Driving Miss Daisy managed to receive the acclaim of the Academy as being the best picture of the year – but apparently it wasn’t even among the five best directed. Bruce Beresford’s director snub is certainly surprising considering that the Academy has given Director nominations for much less.
Anyway, Driving Miss Daisy is the sentimental, moving and also amusing story of an old widow and her black chauffeur and how they slowly end up spending years and years together while becoming friends. Driving Miss Daisy seems mostly as a movie about racism and prejudices but these are actually themes are hardly touched and it mostly focuses on the relationship between Miss Daisy and Hog. This was a wise decision and while it is frustrating that Hog as a character is never as explored as Miss Daisy, the whole movie still keeps a nice balance between those two characters and use the, maybe, simple themes that shape their relationship as its driving force.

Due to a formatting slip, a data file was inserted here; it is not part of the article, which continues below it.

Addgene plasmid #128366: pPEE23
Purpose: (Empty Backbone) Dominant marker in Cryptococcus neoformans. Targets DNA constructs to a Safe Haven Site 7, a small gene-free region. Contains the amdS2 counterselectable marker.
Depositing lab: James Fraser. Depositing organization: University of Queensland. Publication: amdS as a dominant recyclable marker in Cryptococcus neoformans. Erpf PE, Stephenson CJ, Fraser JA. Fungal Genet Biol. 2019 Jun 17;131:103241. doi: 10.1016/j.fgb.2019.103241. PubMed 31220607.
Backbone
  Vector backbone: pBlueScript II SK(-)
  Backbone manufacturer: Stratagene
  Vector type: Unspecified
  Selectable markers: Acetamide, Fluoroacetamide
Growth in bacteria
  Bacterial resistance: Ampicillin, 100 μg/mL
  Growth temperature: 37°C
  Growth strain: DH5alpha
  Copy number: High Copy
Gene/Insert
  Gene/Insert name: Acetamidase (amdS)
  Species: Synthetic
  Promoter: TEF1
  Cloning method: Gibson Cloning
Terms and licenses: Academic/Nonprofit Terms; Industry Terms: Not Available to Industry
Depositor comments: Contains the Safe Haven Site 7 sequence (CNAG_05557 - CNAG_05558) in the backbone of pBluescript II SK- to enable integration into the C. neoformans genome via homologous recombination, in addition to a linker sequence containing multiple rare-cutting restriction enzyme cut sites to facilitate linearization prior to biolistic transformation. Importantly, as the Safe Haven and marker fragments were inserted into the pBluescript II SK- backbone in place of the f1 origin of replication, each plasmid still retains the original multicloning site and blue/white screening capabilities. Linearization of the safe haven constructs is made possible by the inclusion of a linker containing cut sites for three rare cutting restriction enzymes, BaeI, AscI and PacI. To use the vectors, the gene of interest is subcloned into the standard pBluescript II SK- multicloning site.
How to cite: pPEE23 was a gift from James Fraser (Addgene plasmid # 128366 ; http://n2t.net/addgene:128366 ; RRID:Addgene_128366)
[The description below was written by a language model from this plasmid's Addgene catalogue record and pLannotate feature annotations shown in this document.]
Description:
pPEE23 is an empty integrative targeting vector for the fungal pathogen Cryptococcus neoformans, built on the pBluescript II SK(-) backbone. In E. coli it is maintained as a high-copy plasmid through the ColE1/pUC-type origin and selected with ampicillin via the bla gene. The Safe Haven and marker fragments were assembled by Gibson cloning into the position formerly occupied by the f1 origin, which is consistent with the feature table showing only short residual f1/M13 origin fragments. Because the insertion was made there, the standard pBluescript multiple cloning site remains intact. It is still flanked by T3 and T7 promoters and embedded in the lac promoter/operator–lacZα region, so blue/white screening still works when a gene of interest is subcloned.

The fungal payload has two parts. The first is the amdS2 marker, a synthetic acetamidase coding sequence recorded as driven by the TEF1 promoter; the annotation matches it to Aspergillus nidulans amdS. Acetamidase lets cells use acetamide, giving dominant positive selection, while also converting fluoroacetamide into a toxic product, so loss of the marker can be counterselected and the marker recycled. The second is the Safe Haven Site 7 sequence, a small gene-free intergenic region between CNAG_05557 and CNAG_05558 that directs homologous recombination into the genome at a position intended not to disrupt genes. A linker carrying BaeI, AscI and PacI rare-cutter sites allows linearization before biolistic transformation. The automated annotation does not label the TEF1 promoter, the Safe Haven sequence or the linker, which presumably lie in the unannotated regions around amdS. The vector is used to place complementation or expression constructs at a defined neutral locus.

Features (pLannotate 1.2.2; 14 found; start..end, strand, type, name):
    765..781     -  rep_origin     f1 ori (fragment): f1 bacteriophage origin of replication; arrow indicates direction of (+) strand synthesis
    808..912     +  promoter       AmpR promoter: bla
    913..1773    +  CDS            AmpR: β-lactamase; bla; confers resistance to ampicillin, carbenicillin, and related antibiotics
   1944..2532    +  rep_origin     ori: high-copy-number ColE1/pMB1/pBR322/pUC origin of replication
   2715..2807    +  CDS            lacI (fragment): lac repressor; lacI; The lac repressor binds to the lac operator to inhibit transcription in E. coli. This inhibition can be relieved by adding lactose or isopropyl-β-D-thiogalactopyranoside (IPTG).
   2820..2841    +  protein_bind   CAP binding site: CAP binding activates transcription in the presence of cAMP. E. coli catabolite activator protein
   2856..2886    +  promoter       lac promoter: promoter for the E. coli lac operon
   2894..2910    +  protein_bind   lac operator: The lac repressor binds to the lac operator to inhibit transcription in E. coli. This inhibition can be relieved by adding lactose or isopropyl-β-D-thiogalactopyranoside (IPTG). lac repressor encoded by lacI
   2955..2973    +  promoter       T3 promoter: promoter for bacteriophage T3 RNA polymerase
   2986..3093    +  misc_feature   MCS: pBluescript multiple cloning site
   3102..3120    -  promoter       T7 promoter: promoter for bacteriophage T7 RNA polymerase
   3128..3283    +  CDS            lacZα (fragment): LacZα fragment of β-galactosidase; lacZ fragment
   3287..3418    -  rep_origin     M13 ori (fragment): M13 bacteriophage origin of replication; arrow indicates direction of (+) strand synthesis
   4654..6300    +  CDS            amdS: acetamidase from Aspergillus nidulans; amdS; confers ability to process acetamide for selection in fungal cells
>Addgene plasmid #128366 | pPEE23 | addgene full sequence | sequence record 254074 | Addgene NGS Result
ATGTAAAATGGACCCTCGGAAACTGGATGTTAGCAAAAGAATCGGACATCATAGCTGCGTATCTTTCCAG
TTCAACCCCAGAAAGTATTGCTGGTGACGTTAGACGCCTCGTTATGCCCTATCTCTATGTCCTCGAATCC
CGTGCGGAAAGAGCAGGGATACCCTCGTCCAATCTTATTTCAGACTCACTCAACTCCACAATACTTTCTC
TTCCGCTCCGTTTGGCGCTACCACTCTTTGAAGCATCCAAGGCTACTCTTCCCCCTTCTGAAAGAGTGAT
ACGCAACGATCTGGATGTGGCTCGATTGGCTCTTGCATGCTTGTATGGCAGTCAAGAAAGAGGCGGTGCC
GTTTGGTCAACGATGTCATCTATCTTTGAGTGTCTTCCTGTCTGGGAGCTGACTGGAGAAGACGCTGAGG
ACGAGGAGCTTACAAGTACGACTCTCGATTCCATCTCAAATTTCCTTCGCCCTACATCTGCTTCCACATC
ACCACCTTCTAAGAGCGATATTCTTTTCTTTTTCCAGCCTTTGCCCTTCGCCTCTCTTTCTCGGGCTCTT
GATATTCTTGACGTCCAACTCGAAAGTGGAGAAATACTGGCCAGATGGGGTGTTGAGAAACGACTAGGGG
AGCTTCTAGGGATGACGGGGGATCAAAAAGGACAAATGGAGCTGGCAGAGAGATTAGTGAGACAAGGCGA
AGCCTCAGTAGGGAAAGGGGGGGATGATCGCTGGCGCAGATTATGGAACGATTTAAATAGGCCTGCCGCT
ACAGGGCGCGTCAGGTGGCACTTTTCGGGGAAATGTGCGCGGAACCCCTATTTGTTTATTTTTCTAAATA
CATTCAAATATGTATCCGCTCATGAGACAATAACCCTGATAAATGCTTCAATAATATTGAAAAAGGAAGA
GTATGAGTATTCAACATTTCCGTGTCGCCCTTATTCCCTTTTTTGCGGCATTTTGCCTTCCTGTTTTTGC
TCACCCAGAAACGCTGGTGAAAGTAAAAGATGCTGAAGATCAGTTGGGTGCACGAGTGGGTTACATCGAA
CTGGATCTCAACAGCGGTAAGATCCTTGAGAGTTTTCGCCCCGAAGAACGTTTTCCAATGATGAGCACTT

Maybe it was an exaggeration to say that Driving Miss Daisy completely depends on the actors – because it has more to offer. The screenplay is extremely touching and manages to tell this small story without ever feeling empty or banal. Then there’s the wonderful, catchy score by Hans Zimmer which so perfectly accompanies the story.
Overall, Driving Miss Daisy beautifully captures the friendship between two unlikely characters without ever appearing too sentimental – all the effective moments are never overdone but only hinted it, even the final scene between Morgan Freeman and Jessica Tandy avoids any cheap sentimentality and feels surprisingly honest instead. Besides this, there are many other beautiful and moving scenes – Miss Daisy teaching Hog how to read at the graveyard, the two driving to the birthday party of her brother or cooking together. Driving Miss Daisy doesn’t provide any truly big moments or tackles grand themes but underneath its simple story is still hints at some greater truth without becoming preachy or sentimental.